A federal judge has upheld Maryland’s ban on retail pet stores selling puppies and kittens, which took effect Jan. 1.

Gov. Larry Hogan (R) signed the bill prohibiting such sales in 2018, making Maryland the second state in the country, behind California, to have such a ban.

Animal rights advocates said the measure would help reduce demand for dogs born in “puppy mills,” an informal term for establishments that breed dogs for profit in inhumane conditions.

Opponents, including the pet store owners who challenged the legislation in court, said that they use responsible breeders and that the law will mean Marylanders have fewer options for finding purebred puppies.

They argued that residents might start looking for puppies online, where they said there is even less regulation than in stores.

State Sen. Benjamin F. Kramer (D-Montgomery), who sponsored the original legislation, has introduced a bill this session to bar retail pet stores from online sales of puppies and kittens. That bill is scheduled for a hearing Feb. 27 in the Senate Finance Committee. No other state has such a ban in place.

The lawsuit to overturn the ban was dismissed Friday by U.S. District Judge Ellen Hollander, who wrote in her opinion that “protecting consumers, reducing financial support for mill breeders, and encouraging pet adoption are indisputably legitimate state interests.”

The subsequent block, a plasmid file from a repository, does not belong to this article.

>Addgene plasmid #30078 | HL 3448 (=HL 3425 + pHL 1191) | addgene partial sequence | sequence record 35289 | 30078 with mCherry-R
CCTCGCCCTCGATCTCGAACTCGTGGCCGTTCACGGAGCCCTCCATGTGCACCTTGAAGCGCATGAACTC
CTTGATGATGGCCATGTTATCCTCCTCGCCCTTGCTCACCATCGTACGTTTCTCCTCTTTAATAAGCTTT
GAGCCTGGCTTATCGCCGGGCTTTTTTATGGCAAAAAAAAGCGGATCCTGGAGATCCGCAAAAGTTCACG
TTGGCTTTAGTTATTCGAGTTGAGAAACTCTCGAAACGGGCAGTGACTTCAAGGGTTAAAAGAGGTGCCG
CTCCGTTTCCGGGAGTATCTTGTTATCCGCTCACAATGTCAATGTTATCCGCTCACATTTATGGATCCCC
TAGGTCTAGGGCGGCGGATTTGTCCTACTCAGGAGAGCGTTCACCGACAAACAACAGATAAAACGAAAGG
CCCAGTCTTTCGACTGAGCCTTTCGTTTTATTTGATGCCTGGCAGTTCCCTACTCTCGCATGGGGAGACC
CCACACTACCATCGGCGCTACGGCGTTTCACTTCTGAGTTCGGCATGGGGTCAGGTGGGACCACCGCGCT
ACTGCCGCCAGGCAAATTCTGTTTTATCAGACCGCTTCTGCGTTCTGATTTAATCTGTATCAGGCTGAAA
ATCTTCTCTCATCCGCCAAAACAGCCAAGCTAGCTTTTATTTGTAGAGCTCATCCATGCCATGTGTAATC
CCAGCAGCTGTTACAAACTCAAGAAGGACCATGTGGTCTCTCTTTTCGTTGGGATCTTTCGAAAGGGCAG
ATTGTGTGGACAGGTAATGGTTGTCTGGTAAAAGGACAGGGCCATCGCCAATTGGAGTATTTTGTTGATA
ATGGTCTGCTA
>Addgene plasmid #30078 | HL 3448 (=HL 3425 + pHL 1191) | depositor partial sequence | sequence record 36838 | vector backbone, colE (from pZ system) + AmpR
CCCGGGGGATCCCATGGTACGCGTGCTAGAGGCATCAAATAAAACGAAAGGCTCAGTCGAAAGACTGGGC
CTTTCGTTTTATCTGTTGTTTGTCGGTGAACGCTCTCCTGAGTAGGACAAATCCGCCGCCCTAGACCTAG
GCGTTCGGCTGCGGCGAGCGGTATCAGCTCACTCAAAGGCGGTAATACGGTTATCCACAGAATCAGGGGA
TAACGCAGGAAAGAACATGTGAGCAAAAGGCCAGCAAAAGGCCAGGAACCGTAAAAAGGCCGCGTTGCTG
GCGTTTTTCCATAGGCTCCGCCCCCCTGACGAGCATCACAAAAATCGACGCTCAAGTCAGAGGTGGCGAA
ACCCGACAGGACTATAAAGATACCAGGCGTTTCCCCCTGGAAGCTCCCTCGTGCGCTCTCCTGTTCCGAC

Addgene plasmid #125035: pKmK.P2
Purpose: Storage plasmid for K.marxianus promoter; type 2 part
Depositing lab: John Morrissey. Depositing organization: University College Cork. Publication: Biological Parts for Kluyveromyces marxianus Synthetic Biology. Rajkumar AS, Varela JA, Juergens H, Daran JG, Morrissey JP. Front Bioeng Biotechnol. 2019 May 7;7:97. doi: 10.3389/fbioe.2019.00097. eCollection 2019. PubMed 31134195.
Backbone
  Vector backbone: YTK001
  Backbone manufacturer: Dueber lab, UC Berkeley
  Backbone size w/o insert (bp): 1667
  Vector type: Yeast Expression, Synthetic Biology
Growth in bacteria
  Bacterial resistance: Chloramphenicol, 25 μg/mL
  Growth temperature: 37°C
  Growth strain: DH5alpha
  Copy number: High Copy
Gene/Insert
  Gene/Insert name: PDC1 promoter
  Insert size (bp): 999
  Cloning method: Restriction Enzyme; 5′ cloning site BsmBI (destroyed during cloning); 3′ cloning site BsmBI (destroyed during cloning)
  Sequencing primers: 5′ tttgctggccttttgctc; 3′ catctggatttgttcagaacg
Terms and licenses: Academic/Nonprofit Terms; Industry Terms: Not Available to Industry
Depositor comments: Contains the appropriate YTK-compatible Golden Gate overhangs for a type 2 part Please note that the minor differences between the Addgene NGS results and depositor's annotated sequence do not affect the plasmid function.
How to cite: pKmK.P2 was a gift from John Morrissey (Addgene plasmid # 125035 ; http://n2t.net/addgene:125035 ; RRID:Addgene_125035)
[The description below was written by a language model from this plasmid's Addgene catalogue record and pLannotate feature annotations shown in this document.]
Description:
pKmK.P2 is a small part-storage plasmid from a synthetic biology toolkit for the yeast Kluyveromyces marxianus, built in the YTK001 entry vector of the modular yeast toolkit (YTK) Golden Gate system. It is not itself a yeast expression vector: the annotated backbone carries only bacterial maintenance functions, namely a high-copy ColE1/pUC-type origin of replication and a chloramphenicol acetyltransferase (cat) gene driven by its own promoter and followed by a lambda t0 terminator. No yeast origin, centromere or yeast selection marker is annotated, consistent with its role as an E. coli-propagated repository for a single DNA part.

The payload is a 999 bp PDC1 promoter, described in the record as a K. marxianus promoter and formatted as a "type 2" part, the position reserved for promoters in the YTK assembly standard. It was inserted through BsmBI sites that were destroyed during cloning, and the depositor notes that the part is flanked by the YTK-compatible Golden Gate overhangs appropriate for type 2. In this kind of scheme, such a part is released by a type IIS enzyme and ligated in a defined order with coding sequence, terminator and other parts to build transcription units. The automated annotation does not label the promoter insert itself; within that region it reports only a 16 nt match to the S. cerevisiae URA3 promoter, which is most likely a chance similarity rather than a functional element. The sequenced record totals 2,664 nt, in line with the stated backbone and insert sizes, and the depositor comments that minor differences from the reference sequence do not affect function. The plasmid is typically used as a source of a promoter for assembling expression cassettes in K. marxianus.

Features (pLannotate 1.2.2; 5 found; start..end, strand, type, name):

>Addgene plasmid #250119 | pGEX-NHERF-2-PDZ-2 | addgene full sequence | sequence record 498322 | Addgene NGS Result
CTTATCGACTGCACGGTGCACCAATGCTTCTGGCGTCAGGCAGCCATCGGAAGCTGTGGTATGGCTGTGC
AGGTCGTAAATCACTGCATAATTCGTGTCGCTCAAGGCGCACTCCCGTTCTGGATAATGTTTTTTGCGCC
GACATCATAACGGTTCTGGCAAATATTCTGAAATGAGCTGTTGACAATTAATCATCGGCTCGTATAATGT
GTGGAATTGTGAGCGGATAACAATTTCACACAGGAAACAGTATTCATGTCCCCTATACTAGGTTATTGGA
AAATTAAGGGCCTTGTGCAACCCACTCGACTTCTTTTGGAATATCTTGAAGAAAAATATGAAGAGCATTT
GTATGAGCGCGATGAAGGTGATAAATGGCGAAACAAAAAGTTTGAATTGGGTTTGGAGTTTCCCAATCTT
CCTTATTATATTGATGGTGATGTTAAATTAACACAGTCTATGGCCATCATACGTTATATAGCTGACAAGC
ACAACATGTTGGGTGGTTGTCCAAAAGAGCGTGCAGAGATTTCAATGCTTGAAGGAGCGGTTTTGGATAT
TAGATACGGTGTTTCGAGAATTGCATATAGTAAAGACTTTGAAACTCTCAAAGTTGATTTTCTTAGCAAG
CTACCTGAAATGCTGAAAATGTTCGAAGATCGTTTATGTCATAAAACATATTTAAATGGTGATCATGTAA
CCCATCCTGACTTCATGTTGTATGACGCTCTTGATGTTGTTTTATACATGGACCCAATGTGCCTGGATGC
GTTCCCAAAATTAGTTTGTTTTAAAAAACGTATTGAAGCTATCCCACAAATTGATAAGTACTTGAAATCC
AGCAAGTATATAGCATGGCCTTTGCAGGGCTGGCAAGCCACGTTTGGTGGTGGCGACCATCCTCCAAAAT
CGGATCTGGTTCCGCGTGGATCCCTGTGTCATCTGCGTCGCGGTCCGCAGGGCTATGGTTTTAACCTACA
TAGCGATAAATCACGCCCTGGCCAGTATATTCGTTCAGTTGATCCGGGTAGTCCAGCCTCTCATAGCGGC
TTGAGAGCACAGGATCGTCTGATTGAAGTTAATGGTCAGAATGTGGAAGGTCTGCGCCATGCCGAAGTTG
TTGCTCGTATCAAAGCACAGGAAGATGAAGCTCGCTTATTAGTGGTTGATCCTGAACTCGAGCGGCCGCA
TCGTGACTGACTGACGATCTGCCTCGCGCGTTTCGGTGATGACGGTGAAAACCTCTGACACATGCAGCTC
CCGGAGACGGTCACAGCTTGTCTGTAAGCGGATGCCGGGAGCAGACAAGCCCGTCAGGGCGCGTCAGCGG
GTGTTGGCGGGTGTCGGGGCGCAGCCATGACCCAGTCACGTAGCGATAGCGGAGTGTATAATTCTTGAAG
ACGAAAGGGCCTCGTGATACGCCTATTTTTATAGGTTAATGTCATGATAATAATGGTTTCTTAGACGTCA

The lawsuit was brought in U.S. District Court in Baltimore by four pet store owners in Maryland and a Missouri-based breeder and broker.

Plaintiff Jeanea Thomson, who with her husband owns Just Puppies, referred questions to attorney Jonathan Kagan, who did not respond to requests for comment.

Hogan, himself a dog owner, applauded the court’s decision, saying in a statement that the legislation protects “vulnerable animals from inhumane breeding mills.”

Maine also recently passed a law banning the sales of dogs and cats in pet stores, and New York’s legislature is considering similar legislation.

Emily Hovermale, Maryland state director for the Humane Society of the United States, which lobbied for the legislation in Maryland, said in a statement that Hollander’s ruling “reaffirms that states have the authority to eliminate cruelly-produced animals from their marketplace.”

Ovetta Wiggins contributed to this report.